ASEAN KEY DESTINATIONS
Supply chain, logistics hit in Cancun
The shipping industry, which accounts for nearly 90 percent of all global merchandise transport, is the single largest emitter of high-volume pollutants that are thought to cause global climate change. Shipping is usually the first transportation-related industry to come under fire by environmental lobbyists.
At the Climate Change Conference, the Head of the United Nations Ban Ki-Moon opened with a lengthy discussion of preserving the planet, specifically how imperative it is to find workable solutions in the freight and logistics sector. Also at the conference is the world's largest shipping line, Maersk, whose presence represents the entire shipping industry.
"I am deeply concerned that our efforts so far have been insufficient. Nature will not wait while we negotiate. Science warns that the window of opportunity to prevent uncontrolled climate change will soon close," said Ki-Moon.
Having heard the Secretary General's comments John Kornerup Bang, lead climate advisor for the A P Moller Maersk Group said: "To tap into shipping's low carbon potential, COP16 should create carbon transparency and embrace the concept of carbon distance. The actual distance travelled by a product is not important. What's important is the CO2 emissions resulting from the transport and the societal value of the service provided. That is the essence of carbon distance.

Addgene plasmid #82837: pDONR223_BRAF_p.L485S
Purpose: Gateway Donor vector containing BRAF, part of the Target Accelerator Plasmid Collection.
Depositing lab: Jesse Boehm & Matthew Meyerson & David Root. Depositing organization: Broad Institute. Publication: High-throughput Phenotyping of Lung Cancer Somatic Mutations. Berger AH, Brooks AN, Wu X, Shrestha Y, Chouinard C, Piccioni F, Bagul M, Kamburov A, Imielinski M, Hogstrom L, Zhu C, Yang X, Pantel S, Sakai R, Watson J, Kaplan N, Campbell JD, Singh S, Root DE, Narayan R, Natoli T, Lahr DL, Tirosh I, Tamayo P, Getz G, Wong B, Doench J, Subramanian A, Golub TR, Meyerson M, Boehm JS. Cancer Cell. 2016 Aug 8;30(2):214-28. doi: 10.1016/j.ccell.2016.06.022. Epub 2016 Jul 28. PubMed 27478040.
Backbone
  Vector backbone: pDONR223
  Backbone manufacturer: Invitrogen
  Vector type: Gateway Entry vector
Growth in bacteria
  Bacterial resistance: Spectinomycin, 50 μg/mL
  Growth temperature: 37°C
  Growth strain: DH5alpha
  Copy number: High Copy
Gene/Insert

"Businesses are stepping in to fill the political void. This initiative is a testament to the fact that the UN sees businesses as solution providers. It's good to see that shipping is seen as part of the solution."
Reacting to Maersk's involvement Lila Karbassi from UN Global Compact's Environment Leader programme commented: "Innovation in sustainable shipping will be critical to solve the climate crisis. It is encouraging to see Maersk's leadership in developing transportation solutions that will bring about the transition to a low-carbon economy."